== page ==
One of my readers sent me a question about his favorite annoyance:
During my long practice, I’ve never seen an Enterprise successfully managing the network device software upgrade/patching cycles. It seems like nothing changed in the last 20 years - despite technical progress, in still takes years (not months) to refresh software in your network.
There are two aspects to this:
- Why does it take so long to validate a new software release, and why are they still monolithic blobs, and why are they always full of fresh bugs? Let’s postpone this one for another blog post ;), in the meantime read this blog post by Tom Hollingsworth (in particular the I Feel the Need for Speed section).
- Why does it take so long to roll out new software?
The second aspect is entirely our fault. We were so keen on being CLI heroes that we ignored what was happening around us. The leading $vendor having ancient software that can barely spell API and never got configuration commit capability didn’t help either – the code base for their enterprise routing platform is almost four decades old, and their switching platform got configure replace in 2017.
Well, not everyone did the same mistake. I know people who roll out software upgrades with automated scripts (here are a few ideas to get you started). I’ve also heard of people who bricked hundreds of routers because of insufficient checks and lack of gradual rollout.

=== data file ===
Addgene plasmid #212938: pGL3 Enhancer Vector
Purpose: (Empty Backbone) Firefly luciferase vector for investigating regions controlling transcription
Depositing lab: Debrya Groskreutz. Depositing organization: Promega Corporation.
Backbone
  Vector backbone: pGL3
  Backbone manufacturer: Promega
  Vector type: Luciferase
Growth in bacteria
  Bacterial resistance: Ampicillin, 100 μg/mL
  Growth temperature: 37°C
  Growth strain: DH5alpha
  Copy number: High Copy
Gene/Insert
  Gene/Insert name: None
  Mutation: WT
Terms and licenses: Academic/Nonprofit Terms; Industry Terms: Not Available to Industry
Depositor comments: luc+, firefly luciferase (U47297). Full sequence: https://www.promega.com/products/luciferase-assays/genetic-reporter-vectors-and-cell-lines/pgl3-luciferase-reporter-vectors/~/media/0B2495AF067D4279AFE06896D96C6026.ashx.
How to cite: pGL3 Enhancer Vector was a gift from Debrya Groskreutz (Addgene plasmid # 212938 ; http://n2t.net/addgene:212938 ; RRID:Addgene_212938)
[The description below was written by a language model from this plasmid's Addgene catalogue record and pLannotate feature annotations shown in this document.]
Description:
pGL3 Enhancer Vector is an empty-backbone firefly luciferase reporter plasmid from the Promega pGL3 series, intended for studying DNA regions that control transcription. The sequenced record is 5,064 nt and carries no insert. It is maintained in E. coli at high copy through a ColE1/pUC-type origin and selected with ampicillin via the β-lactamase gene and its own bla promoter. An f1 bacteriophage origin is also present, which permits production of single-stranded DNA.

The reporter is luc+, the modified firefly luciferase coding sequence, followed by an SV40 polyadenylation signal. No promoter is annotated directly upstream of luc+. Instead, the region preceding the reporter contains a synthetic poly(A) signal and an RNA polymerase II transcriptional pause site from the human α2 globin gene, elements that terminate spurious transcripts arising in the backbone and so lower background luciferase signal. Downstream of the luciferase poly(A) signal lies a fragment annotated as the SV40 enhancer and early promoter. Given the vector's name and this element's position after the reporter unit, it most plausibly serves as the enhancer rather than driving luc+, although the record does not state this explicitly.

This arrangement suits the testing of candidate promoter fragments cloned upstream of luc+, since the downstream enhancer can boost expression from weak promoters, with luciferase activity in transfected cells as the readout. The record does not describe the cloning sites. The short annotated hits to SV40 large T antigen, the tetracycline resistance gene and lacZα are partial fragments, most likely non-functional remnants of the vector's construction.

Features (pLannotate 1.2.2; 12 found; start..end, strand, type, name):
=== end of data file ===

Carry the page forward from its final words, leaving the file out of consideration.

I know people who vote with their wallet and buy products that support automation. You can buy a router, a switch, a firewall, and (probably) a load balancer that had full support for automation for years if not decades from a major vendor for a reasonable price these days… but as long as everyone keeps buying what they’ve been buying for decades we won’t move anywhere. It’s like we would continue buying hierarchical databases like IBM IMS instead of using MySQL or whatever other variant of modern relational database (but wait… there are people talking about migrating mainframe applications to AWS).
Anyway, until we can automate our stuff, and prove that it works, we won’t move forward. Imagine bank tellers having to do transactions by typing SQL INSERT/UPDATE queries directly into production database that has no rollback/commit capability. I doubt they would move any faster than we do.
Unfortunately, most of networking engineers don’t even want to admit they have a problem. I never cease to be amazed at how disinterested some enterprise networking engineers are about network automation. Looks like they barely entered the denial phase of grief while everyone else is passing them by left and right.
If you’re not one of them, but simply don’t know where to start, check out ipSpace.net Network Automation webinars. If you’re focused more on solutions and architectures, go for the Building Network Automation Solutions course.
However, before yammering about the sad state of networking, let’s see what everyone else is doing. There are medical systems running on Windows XP, Equifax needed months to patch critical vulnerability, there are tons of environments where servers are never patched because they run mission-critical apps. Doesn’t mean that we can’t or shouldn’t do better (we definitely should), only that we’re not the only losers in IT.